Cigarette Taxes a Drag for Smokers

by Darren K. Carlson, Government and Politics Editor

More and more state and local governments are enacting "sin taxes" -- such as excise taxes on a pack of cigarettes -- as a way to combat budget problems or to relieve property taxes. The fiscal benefits that these taxes provide are easy to quantify. For example, the 15 cent-per-pack increase in Arlington County, Va., will raise an estimated $1.4 million.

What is the public's tolerance for cigarette taxes? Gallup's July 2004 Consumption Habits poll* shows that most Americans overall don't think cigarette taxes are too high, but smokers themselves tend to disagree.

A Nationwide Trend

Taxes on cigarettes vary dramatically from state to state, and range from a high of $2.46 per pack in Rhode Island to just 3 cents per pack in Kentucky. There is one obvious nationwide trend, however -- cigarette taxes are on the rise everywhere.

Oklahoma's 23 cents-per-pack tax is among the lowest, but a 55 cents-per-pack increase will go to the voters this fall. Nebraska's 64-cent tax is slightly lower than the 79-cent national average -- but it reflects a nearly 100% increase in that state since 2002. In July, Michigan raised its taxes by 75 cents, from $1.25 to $2.

Where the Public Stands

The Gallup Poll indicates that roughly a third of Americans (35%) think the amount of taxes on a pack of cigarettes is "too high." But a majority of the public would like to see the taxes remain at their current level or go higher; 34% say the taxes are "about right" and 25% feel they are "too low." The percentage of Americans saying cigarette taxes are too high has dipped five percentage points since 2002, while the percentage who say they are about right increased seven points.

Obviously, those who are actually paying the taxes are significantly more likely to feel cigarette taxes are too high. Seventy-two percent of smokers think the taxes are too high, compared with 23% of nonsmokers.

"I quit smoking when the price of cigarettes went from 25 cents to 30 cents per pack. That nickel difference is what put me over the edge," says Rick Johnson, a former smoker from Hilton Head, S.C. But although Johnson is amazed at how expensive a pack of cigarettes has become since he quit in the mid-1960s, he has no problem with today's high taxes on cigarettes. "Let's face it -- smoking is a bad thing …Taxes will hopefully discourage people from smoking, which is a good thing."

Real-World Consequences for Smokers

Smokers certainly face real, financial consequences from the per-pack taxes. The increased cost may make the habit cost-prohibitive, and the notion of taxing just one specific segment of the population may seem unfair to some smokers.

Jim Butler, a pack-a-day smoker from Omaha, Neb., says the higher taxes have not directly diminished his habit, but he does occasionally consider them when he sees his receipt. "I usually notice when the price of the pack is over $4. It seems that only a few years ago, an average pack would be around $2.50," Butler says.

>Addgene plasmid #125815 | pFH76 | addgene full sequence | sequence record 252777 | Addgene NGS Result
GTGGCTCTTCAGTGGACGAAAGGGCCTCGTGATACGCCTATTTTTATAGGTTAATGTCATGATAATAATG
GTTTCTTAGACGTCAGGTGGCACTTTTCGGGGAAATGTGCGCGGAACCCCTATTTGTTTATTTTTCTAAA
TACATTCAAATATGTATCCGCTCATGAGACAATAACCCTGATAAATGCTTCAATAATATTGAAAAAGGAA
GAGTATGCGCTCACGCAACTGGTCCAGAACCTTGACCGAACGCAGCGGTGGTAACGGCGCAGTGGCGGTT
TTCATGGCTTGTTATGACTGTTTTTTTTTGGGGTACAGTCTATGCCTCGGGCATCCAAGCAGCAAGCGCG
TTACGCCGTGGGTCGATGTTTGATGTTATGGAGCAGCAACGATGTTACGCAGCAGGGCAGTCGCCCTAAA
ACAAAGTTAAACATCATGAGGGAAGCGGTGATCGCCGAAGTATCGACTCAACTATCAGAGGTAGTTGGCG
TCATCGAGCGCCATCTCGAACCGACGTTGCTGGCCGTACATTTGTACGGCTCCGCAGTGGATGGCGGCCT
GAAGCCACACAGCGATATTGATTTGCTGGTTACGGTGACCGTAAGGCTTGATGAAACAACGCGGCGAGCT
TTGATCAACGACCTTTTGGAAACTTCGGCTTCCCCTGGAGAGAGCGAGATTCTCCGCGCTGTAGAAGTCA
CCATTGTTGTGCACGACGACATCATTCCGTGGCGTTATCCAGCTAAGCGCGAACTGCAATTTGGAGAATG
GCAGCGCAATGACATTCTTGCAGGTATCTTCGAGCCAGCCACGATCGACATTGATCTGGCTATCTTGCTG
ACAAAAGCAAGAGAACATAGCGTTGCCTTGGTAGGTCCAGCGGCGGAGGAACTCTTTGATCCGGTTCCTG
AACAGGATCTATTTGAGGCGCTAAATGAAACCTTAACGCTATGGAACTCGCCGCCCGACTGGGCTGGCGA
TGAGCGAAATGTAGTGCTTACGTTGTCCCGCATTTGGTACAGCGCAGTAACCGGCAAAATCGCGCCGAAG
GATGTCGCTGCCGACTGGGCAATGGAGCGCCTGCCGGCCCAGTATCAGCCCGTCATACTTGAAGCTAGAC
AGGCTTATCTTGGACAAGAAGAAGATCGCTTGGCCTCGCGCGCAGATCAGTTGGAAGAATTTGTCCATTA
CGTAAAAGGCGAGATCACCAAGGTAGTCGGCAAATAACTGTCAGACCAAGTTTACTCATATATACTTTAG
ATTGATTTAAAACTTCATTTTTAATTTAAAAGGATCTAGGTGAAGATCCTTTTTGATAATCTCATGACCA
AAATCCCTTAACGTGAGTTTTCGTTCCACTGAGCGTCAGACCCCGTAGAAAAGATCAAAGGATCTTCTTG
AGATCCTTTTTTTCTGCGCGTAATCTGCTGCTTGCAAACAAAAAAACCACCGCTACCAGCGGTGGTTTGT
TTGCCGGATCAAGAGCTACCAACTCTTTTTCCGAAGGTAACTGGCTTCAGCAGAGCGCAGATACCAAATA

On the topic of fairness, Butler believes the taxes should be used only for smoking-related costs to the public. "As long as they are using the taxes to offset things caused by smokers, like increased healthcare costs or research, then I am OK with it," he says. "If not, like if it is for a new road, then I think it is unfair. That would just be using smokers to pay for things that everyone gets to use."

Bottom Line

The line on cigarette taxes is clearly drawn between smoking and nonsmoking Americans. The majority of Americans think per-pack taxes on cigarettes are about right or too low. Politicians around the country are capitalizing on that sentiment, and may see the situation similarly to the way Johnson sees it: "It [the cigarette tax] is a very simple revenue source. If it's punitive [to smokers], that's OK with me."

*These results are based on telephone interviews with a randomly selected national sample of 1005 adults, aged 18 and older, conducted July 8-11. For results based on this sample, one can say with 95% confidence that the maximum error attributable to sampling and other random effects is ±3 percentage points. In addition to sampling error, question wording and practical difficulties in conducting surveys can introduce error or bias into the findings of public opinion polls.

For results based on 224 smokers, one can say with 95% confidence that the maximum error attributable to sampling and other random effects is ±7 percentage points.

For results based on 781 nonsmokers, one can say with 95% confidence that the maximum error attributable to sampling and other random effects is ±4 percentage points.